What makes it magical

Philip Cu Unjieng - The Philippine Star

Film review: The Lion King

MANILA, Philippines — Disney is still a business; so who are we to fault the conglomerate for repackaging products they’ve already made tons of money off from, and trying to extend the revenue-earning capabilities of these products. We praise fashion when things go full circle, and what was old becomes new and fresh, so why can’t Disney do its own version. These live action remakes obviously find their audiences. And now, as with Jungle Book, we have a photorealistic computer animation reincarnation of The Lion King. If fascinating children is the ultimate compliment, this National Geographic-version of The Lion King does deliver.

The 1994 animated classic has spawned countless money-making permutations including a Broadway musical. If the Broadway musical was about suspending disbelief and admiring the artifice and stagecraft, this Lion King extends the running time of the animated wonder, and provides stunning cinematography, and photorealism of a new technological level. And as Disney releases this film on the same year it has “dropped” Dumbo and Aladdin, it’s fair to say that the Marketing hype accompanying the much-loved Lion King guarantees this film a home run — no matter what the critics may say. The great majority of movie writers have called this film pretty to look at, but unnecessary. But is any film ever necessary?

For anyone who has watched the cartoon, there’s nothing new to report in the storyline. Some back stories — like those of Scar, Nala and Sarabi — have been filled in to give us a better understanding of the animal characters, but essentially, this is the same Pride Rock, elephant graveyard, the gorge where the stampede occurs, and so on. And Pumbaa and Timon are still the most lovable of characters.

If some eyebrows were raised on hearing that Donald Glover (a.k.a. Childish Gambino) would be voicing Simba, you can rest easy, as he actually does a satisfactory job. Seth Rogen as Pumbaa, and Billy Eichner as Timon are great. Chiwetel Ejiofor is revelatory as Scar, but there was more evil and menace with how Jeremy Irons voiced Scar in 1994. John Oliver as Zazu is wonderful, so we don’t really miss Rowan Atkinson. And from the original animated feature, it’s good to find James Earl Jones is still voicing Mufasa, as the power and timbre of that distinct voice can never be replaced.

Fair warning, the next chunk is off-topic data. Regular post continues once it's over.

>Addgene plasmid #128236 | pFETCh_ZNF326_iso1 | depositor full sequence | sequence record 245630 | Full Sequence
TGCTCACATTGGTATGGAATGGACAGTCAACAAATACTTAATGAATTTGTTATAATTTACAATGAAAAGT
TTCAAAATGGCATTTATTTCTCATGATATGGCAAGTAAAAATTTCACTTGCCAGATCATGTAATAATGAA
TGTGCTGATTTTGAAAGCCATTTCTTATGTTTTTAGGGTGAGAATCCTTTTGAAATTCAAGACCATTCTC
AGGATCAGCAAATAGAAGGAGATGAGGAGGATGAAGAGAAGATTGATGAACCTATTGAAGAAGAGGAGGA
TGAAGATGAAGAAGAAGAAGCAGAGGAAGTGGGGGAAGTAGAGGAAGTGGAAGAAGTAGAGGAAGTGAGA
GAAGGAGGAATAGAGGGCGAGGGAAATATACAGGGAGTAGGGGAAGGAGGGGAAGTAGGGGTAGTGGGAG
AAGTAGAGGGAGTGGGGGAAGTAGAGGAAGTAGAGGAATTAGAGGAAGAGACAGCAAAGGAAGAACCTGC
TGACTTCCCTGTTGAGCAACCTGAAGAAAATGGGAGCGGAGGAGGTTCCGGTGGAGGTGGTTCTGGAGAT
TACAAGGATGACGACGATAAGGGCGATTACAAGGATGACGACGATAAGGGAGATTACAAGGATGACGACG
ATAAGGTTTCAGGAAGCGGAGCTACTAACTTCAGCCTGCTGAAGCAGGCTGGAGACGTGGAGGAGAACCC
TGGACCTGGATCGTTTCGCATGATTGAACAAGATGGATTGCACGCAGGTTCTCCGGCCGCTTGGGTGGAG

Much of the hype of this new version surrounds Beyoncé voicing Nala, and unfortunately, this is probably the weakest link of the whole enterprise. The song Spirit, especially created to expand Beyoncé’s participation is a weak addition, especially when you compare it to Aladdin and the new Jasmine song. Beyoncé delivering her lines is like someone reading her lines for the first time, and made me wonder about the process director Jon Favreau worked with. How many readings of her Nala lines were done? Is this the very best Beyoncé came up with? If it is, someone got paid way too much.

This 2019 photorealistic The Lion King is certainly very pretty to watch; and while some have griped about how animal faces, and mere mouth movement, means we can’t truly show emotions, the filmmakers try their very best to get over this hurdle. 

The children watching the screening I caught obviously knew their Lion King, so these remakes can co-exist with the animated originals. Me, I’m just wondering if this photorealistic technology will soon extend to Pixar films, and Disney will take on the biggest challenge of remaking A Bug’s Life.